On September 18, Frontier Developments released an update to Elite Dangerous which introduced numerous bugs, and has led to community leaders and content creators getting riled up against the developer. This culminated in a suggestion document signed by representatives of ten player organisations and several content creators, including Obsidian Ant, one of the more visible Elite Dangerous YouTubers.
The September update brought a new, fully voiced tutorial to improve Elite Dangerous’ new player experience and an improved ship cosmetics system. Crucially, it also replaced the old Frontier cash shop with a currency called ARX, which functions similarly to EVE’s PLEX by allowing players to buy cosmetic items for their ships and potentially earn the currency in-game. While this change has had detractors, mainly for increasing the cost of cosmetics, the main problem was a slew of bugs introduced by the patch.
As the patch has introduced wide-ranging changes to Elite: Dangerous without sufficient QA, bug reports soon started coming in. A number of these bugs have been gamebreaking, such as mining drones (called ‘limpets’) crashing the game, and ship improvements (a part of the ‘Engineers’ update) failing to function. Naturally, there were glitches involving players earning unexpected amounts of the premium currency. To say the least, the impact of the update was felt by the community.
What happened next?
This update was not the first one to suffer from a lack of QA. Some bugs and exploits have persisted for years, each introduced by patches. The game’s peer-to-peer architecture game allows for outright and nearly undetectable cheating both in single and multiplayer, where the single-player-mode still impacts the game’s background simulation. The background sim, or BGS, is responsible for managing the galactic economy along with the ebb and flow of faction conflicts.
On the afternoon of September 30, a list of suggestions for Frontier Developments was published on the Elite: Dangerous subreddit, urging for the company to improve communication, fix old bugs, balance vastly imbalanced parts of the game, and allow for beta testing of updates in order for the community to assist in the game’s QA process. The players suggest that Frontier Development set up a permanent test server and improve bug reporting and communication. They also criticize that the community relations team are perceived to be mostly utilized as a marketing and PR instrument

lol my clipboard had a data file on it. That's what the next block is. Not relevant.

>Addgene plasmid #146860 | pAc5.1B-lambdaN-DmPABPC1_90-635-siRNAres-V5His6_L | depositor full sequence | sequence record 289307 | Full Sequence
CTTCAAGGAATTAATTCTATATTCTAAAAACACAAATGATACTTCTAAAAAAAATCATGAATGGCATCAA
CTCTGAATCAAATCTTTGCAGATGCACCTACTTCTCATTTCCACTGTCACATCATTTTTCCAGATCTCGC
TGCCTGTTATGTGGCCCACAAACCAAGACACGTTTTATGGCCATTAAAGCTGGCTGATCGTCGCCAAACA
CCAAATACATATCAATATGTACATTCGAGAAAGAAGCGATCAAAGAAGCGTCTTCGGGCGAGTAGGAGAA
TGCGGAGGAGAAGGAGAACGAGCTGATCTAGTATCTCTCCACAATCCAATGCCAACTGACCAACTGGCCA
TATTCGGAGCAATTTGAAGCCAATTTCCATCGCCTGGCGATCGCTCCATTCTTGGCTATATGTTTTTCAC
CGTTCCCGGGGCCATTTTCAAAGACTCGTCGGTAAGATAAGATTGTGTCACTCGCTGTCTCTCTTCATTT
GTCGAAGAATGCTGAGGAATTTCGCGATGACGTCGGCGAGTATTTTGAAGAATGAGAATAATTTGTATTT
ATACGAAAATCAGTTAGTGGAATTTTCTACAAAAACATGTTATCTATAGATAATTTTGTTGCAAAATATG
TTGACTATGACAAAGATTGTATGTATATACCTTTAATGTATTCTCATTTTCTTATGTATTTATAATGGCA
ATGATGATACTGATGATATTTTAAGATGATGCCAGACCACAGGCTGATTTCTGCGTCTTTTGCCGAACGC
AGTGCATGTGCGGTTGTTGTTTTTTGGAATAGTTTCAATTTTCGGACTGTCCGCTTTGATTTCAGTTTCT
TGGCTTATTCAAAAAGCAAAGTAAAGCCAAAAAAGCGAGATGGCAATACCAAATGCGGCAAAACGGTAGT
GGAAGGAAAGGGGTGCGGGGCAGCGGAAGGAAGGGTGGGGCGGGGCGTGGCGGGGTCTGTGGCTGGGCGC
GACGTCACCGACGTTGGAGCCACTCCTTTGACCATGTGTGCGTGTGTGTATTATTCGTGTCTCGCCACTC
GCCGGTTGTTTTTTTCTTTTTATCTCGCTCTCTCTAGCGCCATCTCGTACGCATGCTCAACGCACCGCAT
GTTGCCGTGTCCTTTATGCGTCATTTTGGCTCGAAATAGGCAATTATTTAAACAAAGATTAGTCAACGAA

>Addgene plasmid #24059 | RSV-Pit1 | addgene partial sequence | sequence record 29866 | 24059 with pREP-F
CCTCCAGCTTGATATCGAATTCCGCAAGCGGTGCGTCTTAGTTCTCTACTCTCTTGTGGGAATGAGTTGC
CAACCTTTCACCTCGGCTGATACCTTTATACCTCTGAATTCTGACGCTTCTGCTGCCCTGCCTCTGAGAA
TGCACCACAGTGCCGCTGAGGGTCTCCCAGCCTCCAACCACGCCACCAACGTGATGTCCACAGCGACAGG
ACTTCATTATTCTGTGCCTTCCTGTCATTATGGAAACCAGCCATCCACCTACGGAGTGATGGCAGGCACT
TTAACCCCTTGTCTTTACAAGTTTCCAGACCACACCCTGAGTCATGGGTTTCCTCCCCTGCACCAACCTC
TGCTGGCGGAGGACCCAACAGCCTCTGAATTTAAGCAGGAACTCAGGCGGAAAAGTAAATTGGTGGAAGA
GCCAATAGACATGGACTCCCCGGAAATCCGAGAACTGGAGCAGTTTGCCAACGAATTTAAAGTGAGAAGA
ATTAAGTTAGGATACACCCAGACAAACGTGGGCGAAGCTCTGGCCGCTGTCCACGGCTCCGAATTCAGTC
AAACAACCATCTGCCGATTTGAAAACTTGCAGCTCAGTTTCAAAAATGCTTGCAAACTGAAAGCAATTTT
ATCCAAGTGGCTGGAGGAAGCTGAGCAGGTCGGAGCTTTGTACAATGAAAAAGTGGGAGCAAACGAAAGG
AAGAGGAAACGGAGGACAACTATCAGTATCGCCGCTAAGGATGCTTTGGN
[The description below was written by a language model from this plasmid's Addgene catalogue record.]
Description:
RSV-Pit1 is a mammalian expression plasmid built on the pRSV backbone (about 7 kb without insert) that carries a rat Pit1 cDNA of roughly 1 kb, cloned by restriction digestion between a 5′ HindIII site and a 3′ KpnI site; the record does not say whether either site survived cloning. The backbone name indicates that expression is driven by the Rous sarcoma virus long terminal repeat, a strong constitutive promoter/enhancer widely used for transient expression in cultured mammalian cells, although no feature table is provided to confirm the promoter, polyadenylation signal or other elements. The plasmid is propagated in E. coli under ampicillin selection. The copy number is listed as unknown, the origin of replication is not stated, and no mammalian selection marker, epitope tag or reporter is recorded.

Only about 20 minutes after the announcement on Reddit, Zac Antonaci, Frontier Developments’ Director of Publishing, responded to the parts of the original documents that pertained to communications. In direct contradiction to the community’s statements, he claimed that Frontier were, in fact, open and transparent with their road-map, but only wanted to go to a level of detail where they would be able to show the actual content for marketing reasons. He claims that due to the game being buy-to-play having the ability “to wow people with a new trailer when we’re ready to show the content, helps bring new players to the game.” While the response is educational in giving a glimpse to the developer’s strategy, it avoids the main grievances about lack of quality and its impact on the game. The reactions to this response show that is was received with mixed feelings by Elite Dangerous’ redditors.
Why is this important?
Currently, we are seeing a serious level of disenfranchisement with EVE among various groups, be it due to a lack of vision or Hilmar’s hurricane-like impact on the game. As with Elite: Dangerous, this level of concern has grown steadily since CCP Seagull left the company and was replaced by the invisible CCP Mannbjorn, who has yet to formulate a vision or road-map for EVE. Looking at other communities and their way of interacting with developers might be educational, should EVE continue down the slope it currently is on.
From the perspective of an outside observer, the discussion on the Elite: Dangerous subreddit seems to be fairly polite and professional, with many well-constructed and well-argued comments, which are not mired by sixteen years of history. It is too early to tell how this plays out and how Frontier Developments engages with the thread, but it is worth keeping an eye out.